Chocolate Peak is located in the Mount Rose Wilderness of Northwestern Nevada near Lake Tahoe and the border with California. Although it rises nearly 5,000 feet above the Reno skyline, most people have never heard of it. That is because the 10,776 Mount Rose is just behind it, making it seem like a foothill. However, the hike to the summit is pretty steep and the summit views are excellent. This is not a difficult summit to reach, especially since the trailhead is only 15-20 minutes from downtown Reno.
Rare view of Chocolate Peak while lost on the south side of the mountain
Despite its proximity to Mount Rose, Chocolate Peak is definitely its own mountain. It stands roughy 300 feet above its ridge connecting with Mount Rose. The shortest, and recommended route to Chocolate Peak is via the Jones Creek-Whites Creek Loop from Galena County Park. From the park, it is about 4 miles one way, with about 3,250 feet of elevation gain to the summit. This is considered the northeast ridge. The northeast side of the mountain has numerous trails, and clear paths to the top of the mountain.
The south side of the mountain is remote, with few trails and steep slopes. I had the displeasure of getting lost in this area, and it took me two hours and a lot of cuts of my legs to get back to anywhere where a trail or road could be found to take me back to the trailhead parking area.
Summit panorama: for full size image click here
From Reno, take 395 South to the Mount Rose Highway (rt. 431). Once on 431, take it to the west for 6 miles to the north entrance of Galena Creek County Park. Don't take the lower trailhead. Park at the further trailhead up and find the dirt road towards Jones Creek/White's Creek. The road becomes a wide trail that takes you up to the Jones Creek/White Creek loop.
Chocolate Peak as seen from the Jones Creek trail in May of 2007
From the parking area, walk to the obvious trailhead for the Jones Creek/White Creek loop. About 1/2 mile up the trail, you get to the intersection. Take a left and follow the Jones Creek trail. About 1 mile from the trailhead you will see a Mount Rose Wilderness trail sign. Head up the trail which has several switchbacks. After a little more than 2 2/3rds miles from the trailhead, you reach an intersection between Jones Creek, Whites Creek, and the trail to Church's Pond. Take the trail to Church's pond, but don't go all the way to the pond. About 1/10th of a mile before you reach the pond, there is a hillside on the left. Bushwhack slightly over 50 yards of brush until you reach the hillside.
The route from the hillside to the summit
A slight, unmaintained trail winds up towards Chocolate Peak. You shouldn't rely on the trail, since it is fades in and out. Simply walk up the open areas up the hillside, and follow the trail when you can. After about a 1/2 mile, you head into some trees and a small sub-alpine forest. Once you get out of the woods, you will see the summit to your left. You only have about 325 feet and 3/10ths of a mile to go. At the summit, you have a great view of the east side of Mount Rose and Church Peak, as well as Slide Mountain. You can see the City of Reno and all its Casinos below. You cannot see Lake Tahoe.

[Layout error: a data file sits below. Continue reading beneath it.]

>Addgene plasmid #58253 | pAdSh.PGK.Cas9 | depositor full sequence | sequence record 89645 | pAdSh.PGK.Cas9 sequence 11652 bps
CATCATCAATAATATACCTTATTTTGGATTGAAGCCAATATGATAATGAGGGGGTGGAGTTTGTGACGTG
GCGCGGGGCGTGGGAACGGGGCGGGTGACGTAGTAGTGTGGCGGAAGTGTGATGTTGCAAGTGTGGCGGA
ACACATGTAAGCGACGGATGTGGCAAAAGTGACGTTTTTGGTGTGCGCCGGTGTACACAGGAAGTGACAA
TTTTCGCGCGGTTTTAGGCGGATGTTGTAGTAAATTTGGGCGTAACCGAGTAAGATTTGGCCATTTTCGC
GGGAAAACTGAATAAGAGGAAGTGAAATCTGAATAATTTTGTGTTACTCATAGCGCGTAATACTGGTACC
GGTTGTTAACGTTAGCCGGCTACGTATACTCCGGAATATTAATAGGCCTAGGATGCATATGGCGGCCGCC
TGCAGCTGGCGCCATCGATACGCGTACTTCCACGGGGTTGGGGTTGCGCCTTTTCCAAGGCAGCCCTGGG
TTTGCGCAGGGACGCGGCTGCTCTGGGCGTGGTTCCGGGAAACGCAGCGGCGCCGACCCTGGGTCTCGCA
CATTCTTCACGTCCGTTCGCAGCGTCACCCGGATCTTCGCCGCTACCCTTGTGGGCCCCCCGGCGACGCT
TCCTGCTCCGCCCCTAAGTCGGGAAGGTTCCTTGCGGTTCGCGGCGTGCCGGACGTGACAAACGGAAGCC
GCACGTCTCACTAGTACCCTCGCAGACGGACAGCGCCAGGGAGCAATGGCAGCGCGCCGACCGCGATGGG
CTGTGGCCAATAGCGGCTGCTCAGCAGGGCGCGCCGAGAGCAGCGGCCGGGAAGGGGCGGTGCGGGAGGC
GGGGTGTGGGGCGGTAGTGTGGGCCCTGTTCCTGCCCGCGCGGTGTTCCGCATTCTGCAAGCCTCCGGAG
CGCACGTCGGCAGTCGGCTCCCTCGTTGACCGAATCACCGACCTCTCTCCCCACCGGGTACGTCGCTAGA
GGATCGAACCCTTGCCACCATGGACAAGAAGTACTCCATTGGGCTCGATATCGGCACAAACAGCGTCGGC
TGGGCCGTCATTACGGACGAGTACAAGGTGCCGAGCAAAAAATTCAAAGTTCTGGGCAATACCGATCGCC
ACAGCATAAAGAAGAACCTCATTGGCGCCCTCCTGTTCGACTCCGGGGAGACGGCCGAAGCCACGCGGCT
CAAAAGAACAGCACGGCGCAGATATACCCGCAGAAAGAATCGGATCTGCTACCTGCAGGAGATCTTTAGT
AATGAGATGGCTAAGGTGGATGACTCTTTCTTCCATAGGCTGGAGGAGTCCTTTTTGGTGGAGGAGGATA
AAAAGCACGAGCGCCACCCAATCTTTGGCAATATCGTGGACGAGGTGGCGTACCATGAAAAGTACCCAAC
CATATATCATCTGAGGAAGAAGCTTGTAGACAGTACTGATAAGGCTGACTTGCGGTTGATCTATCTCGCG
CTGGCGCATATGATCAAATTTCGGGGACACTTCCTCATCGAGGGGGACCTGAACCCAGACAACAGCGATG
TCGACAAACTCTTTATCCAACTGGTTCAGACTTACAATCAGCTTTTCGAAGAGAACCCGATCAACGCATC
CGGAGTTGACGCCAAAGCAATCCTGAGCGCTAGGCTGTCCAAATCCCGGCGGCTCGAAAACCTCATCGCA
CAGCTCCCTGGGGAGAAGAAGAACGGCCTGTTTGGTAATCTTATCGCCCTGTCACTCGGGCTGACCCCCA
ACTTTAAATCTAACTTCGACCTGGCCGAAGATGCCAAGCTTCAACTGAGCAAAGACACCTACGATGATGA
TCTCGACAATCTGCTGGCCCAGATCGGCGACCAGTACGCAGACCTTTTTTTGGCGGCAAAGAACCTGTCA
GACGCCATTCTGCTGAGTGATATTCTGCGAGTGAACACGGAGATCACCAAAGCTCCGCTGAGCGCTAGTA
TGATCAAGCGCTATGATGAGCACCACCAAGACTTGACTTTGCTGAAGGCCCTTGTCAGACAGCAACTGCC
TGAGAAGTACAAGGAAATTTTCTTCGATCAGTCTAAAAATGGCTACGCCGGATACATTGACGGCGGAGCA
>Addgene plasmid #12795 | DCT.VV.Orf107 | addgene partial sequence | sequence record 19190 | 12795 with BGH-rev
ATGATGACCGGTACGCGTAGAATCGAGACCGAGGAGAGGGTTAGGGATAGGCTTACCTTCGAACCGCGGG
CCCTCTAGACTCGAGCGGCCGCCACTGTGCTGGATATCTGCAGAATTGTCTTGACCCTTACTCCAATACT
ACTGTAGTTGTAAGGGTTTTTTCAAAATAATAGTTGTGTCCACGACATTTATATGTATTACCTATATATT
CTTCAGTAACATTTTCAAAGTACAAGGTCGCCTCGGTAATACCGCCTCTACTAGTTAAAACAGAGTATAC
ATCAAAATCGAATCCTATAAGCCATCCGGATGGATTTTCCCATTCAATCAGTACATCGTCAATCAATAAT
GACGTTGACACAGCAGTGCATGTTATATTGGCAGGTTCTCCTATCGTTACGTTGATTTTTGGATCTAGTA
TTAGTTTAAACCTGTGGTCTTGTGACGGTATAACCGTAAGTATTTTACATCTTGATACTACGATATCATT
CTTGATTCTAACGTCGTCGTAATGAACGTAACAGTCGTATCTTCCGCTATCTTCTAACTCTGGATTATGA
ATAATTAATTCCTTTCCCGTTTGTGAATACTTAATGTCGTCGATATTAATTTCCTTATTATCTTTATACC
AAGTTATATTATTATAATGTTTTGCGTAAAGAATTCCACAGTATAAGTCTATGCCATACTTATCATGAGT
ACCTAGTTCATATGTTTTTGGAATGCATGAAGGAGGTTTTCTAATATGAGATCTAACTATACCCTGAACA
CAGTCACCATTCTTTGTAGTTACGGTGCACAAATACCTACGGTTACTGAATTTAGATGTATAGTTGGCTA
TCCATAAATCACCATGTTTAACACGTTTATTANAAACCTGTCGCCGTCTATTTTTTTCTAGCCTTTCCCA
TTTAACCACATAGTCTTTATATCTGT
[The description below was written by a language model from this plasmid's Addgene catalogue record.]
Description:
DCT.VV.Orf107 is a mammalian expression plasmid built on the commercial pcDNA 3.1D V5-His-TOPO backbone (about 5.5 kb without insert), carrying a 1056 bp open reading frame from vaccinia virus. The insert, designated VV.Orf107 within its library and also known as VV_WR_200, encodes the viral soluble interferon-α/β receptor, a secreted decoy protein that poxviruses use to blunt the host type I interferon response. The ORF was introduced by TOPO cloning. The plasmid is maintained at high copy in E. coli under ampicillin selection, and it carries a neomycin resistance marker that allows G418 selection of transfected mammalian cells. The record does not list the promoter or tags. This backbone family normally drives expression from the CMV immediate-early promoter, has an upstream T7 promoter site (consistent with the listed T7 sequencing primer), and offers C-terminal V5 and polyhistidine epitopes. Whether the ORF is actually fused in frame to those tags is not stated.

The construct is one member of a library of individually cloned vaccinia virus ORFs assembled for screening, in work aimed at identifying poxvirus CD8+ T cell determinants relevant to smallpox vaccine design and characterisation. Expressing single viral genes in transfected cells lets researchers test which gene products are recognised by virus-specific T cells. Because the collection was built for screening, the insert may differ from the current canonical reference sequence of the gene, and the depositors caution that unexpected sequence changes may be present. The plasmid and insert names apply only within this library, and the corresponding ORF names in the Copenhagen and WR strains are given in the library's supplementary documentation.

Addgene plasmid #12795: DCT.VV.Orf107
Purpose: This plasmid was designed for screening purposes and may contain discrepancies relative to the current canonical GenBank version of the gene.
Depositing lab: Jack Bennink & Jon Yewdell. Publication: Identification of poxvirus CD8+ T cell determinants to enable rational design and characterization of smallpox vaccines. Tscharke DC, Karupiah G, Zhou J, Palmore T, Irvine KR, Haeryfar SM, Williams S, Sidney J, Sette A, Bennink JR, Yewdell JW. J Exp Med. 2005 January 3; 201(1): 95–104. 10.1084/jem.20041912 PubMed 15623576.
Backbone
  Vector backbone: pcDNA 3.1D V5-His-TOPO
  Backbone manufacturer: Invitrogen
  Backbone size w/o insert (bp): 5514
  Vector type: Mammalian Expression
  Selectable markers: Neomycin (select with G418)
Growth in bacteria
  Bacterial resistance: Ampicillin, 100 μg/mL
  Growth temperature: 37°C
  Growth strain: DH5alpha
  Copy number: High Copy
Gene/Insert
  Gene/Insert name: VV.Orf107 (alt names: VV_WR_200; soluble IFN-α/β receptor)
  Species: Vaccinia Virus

From the same trailhead you can take a semi-technical route straight up the face of Chocolate Peak. See the East Arete
route page. Mahogany is an issue via this route, but it offers excellent rock scrambling.
You can also take nearby Blacks Canyon, which is accessed via the South Entrance to Galena County Park - the next right on rt. 431 after the North Entrance where you find the first trailhead. The Blacks Canyon trail is accessed via the Brittenbush Trail, and heads up along the creek until the unmaintained Blacks Canyon trail leaves the trail heading west, and the main trail loops back towards the park. The Blacks Canyon trail is pretty straightforward as it heads up the right side of the creek. However, after about a mile and a quarter, the trail cuts across the creek. You do not want to follow the trail across the creek to reach Chocolate Peak. Instead, you need to continue up the mountain where you can reach the main ridge heading towards Chocolate Peak. Reaching the ridge requires a steep ascent, climbing over 700 feet in less than half a mile. Once on the ridge, the route flattens out a bit. However, at this point, Chocolate Peak is still 1700 feet above you.
This route to the summit is less than three miles, however, it is steep and difficult to follow once the trail ends and the ridge ascent begins (without a trail to follow). It is very sandy, which complicates the ascent even further. This route is only recommended with a good map and a GPS. If you do chose to take this route, only take Blacks Canyon up to the summit, and take Jones Creek trail down. The trailheads aren't very far apart.
Reaching Mount Rose
You can reach Mount Rose from the Chocolate Peak summit, but it requires a 300 foot descent to Contact Pass, before you head up and over another sub-peak and are able to head up to the summit. Mount Rose is about 1.5 miles away from Chocolate Peak. If you want a more direct route to Mount Rose, you can start your ascent from Church's Pond instead of from Chocolate Peak.
No red tape, just follow Wilderness rules.